WASHINGTON – Resurrecting Democrats' earlier efforts to begin bringing troops home from Iraq, House Speaker Nancy Pelosi said Thursday she would tie troop reduction requirements to President Bush's emergency war spending request.
But instead of the full $196 billion that Bush has requested to pay for war costs for — which is in addition to the annual Defense Department requests — Pelosi, D-Calif., said she is proposing only giving the administration about one-quarter of the request, or $50 billion. The money would finance about four months of combat in Iraq.
The bill would start to draw down troops immediately, with the goal of having most troops home by December 2008. After that, troops left behind should be restricted to a narrow sets of missions, namely counterterrorism, training Iraqi security forces and protecting U.S. assets.
Bush rejected a similar measure in May, and Democrats lacked the votes to override the veto.
It also would reintroduce another Democratic priority from earlier this year, requiring soldiers and Marines to spend as much time at home as they do in combat — a requirement that the Pentagon has said is too restrictive on generals trying to conduct an ongoing war.
"This war is the biggest ethical issue we're facing in our country. ... This is not working. There is no light at the end of the tunnel. We must reverse it," Pelosi said, adding that she planned to end Bush's believe that Congress is his "ATM" for Iraq.
Pelosi said the bill also will target the controversy over torture, adding new restrictions on how interrogations would take place in the field.
Pelosi said she expected to begin consideration of the bill on Friday.
The plan outlined by Pelosi will likely meet heavy opposition from House and Senate Republicans, who have been reluctant to place restrictions like withdrawal timetables on the military. House Minority Leader John Boehner of Ohio on Thursday denounced the plan.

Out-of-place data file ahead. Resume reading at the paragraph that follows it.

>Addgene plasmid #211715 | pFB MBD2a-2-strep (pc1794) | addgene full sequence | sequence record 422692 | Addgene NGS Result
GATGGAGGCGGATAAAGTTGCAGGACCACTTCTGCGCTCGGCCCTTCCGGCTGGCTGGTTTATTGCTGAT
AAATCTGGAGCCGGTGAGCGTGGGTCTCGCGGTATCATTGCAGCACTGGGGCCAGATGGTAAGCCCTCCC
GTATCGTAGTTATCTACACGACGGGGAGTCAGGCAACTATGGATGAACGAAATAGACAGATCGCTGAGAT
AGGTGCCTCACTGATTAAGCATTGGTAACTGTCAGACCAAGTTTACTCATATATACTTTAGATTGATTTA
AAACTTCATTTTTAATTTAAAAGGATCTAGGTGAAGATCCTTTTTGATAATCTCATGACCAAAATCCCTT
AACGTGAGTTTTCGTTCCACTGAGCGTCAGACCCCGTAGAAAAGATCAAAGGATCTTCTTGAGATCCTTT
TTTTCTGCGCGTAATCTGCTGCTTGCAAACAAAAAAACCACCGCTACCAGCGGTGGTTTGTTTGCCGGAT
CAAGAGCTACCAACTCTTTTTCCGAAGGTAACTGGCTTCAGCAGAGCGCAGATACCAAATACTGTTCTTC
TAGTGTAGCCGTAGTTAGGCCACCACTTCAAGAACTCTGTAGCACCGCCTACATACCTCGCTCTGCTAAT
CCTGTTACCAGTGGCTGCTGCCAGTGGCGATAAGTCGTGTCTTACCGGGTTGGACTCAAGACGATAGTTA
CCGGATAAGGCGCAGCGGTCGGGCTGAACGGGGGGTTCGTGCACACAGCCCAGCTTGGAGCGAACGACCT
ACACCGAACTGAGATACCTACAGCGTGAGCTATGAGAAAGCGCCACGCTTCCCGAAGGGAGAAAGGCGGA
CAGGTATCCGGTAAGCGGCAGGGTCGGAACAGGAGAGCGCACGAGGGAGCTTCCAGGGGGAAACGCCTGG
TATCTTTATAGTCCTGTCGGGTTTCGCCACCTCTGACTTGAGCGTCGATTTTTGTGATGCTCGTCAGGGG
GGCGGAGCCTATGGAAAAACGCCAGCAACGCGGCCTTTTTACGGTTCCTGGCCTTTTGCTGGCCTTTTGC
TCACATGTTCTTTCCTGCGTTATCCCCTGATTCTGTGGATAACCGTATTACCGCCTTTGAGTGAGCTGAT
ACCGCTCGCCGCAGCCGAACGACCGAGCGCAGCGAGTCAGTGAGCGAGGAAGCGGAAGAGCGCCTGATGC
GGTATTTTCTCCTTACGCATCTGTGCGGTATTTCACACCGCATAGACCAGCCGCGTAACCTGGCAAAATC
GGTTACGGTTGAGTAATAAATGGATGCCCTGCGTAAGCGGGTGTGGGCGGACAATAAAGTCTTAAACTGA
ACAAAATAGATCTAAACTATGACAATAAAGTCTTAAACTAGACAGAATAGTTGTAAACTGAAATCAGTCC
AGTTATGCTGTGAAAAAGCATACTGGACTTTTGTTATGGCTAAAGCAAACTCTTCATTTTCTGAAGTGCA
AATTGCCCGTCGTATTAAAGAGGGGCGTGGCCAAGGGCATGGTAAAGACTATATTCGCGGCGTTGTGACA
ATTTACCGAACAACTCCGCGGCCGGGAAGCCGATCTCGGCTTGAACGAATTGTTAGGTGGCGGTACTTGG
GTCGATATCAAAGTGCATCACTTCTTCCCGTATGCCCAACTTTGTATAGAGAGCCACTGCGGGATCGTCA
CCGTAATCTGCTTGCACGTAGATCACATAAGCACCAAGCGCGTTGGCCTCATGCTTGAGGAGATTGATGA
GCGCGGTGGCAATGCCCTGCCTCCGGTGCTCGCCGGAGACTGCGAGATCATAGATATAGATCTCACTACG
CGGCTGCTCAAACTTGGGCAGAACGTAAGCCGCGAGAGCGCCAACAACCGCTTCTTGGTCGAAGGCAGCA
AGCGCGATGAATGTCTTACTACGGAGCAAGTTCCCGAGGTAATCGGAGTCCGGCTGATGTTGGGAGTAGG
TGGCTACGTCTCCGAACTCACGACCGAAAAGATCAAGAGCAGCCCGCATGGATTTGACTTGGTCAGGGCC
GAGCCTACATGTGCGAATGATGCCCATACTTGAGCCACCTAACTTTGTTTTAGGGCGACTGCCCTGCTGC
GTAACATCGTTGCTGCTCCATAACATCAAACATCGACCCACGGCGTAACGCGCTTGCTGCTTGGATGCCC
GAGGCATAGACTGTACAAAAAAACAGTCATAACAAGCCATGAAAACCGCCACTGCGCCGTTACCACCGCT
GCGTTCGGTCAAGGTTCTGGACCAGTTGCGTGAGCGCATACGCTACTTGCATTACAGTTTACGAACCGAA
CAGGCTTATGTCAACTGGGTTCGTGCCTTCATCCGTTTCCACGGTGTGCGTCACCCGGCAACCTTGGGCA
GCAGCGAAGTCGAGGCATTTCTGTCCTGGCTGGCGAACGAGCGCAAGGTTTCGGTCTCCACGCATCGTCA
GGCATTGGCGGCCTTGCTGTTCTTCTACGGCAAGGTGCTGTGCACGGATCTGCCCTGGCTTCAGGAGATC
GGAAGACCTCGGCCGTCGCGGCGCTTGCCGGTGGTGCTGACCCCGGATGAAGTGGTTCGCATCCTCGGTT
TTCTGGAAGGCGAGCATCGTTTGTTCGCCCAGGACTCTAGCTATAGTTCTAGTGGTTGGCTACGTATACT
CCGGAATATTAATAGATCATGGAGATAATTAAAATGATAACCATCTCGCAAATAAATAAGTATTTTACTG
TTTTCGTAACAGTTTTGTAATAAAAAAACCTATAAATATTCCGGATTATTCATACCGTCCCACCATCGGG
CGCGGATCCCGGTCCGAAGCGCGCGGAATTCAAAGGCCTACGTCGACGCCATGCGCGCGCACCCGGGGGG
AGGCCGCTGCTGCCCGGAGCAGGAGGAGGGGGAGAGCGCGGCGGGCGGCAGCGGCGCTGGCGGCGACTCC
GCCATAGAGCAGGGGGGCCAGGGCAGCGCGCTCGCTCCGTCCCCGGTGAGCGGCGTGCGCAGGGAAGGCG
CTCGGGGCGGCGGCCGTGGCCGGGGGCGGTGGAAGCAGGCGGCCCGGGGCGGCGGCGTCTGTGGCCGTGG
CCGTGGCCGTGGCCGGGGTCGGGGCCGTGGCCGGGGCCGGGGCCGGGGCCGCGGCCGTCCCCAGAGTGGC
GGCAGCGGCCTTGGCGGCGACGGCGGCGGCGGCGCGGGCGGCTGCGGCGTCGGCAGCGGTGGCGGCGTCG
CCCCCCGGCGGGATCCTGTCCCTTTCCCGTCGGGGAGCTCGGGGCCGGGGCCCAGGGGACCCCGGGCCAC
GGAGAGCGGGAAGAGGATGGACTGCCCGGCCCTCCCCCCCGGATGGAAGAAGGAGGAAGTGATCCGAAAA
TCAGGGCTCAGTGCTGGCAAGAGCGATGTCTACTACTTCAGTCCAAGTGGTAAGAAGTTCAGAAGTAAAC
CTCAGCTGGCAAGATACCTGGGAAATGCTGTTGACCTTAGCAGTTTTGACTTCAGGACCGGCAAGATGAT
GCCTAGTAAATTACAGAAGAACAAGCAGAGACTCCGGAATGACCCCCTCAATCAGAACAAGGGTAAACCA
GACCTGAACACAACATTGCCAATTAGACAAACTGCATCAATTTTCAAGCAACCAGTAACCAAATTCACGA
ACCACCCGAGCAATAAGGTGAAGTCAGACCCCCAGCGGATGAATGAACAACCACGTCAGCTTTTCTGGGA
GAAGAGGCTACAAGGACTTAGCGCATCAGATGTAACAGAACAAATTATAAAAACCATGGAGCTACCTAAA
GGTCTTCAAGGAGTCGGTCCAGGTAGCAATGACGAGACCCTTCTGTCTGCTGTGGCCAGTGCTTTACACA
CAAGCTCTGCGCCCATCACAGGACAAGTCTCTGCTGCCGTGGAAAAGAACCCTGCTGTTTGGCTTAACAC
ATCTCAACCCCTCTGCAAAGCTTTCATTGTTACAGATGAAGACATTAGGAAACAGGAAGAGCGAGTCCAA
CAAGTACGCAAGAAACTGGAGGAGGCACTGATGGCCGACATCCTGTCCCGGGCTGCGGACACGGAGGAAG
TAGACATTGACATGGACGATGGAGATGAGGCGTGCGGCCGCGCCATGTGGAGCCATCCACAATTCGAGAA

"This plan we're hearing about to handcuff our generals and starve our troops is ill-advised. We are succeeding in Iraq. There is already a plan to allow many of our troops to come home. It's hard to speed it up," Boehner told reporters.
"Congress will not handcuff our troops," he added.
Since taking control of Congress in January, Democrats have struggled to challenge the president on the war. Holding a shaky majority, they lack the votes to overcome procedural hurdles in the Senate or override a presidential veto.
Republicans also would likely oppose applying Defense Department interrogation standards government-wide because it would limit the CIA's use of aggressive techniques against high-value terrorism suspects.
On Thursday, the House and Senate were on track to approve $460 billion in annual military spending, as well as a stopgap funding measure to keep the rest of the government running through mid-December.
Without the $50 billion for combat operations, the Defense Department would have to transfer money from less urgent spending accounts to keep the wars afloat.
Sen. Ted Stevens of Alaska, the top Republican on the Senate Defense Appropriations Subcommittee, predicts the Army would run out of money entirely by January if Congress does not approve some war money.
FOX News' Chad Pergram and The Associated Press contributed to this report.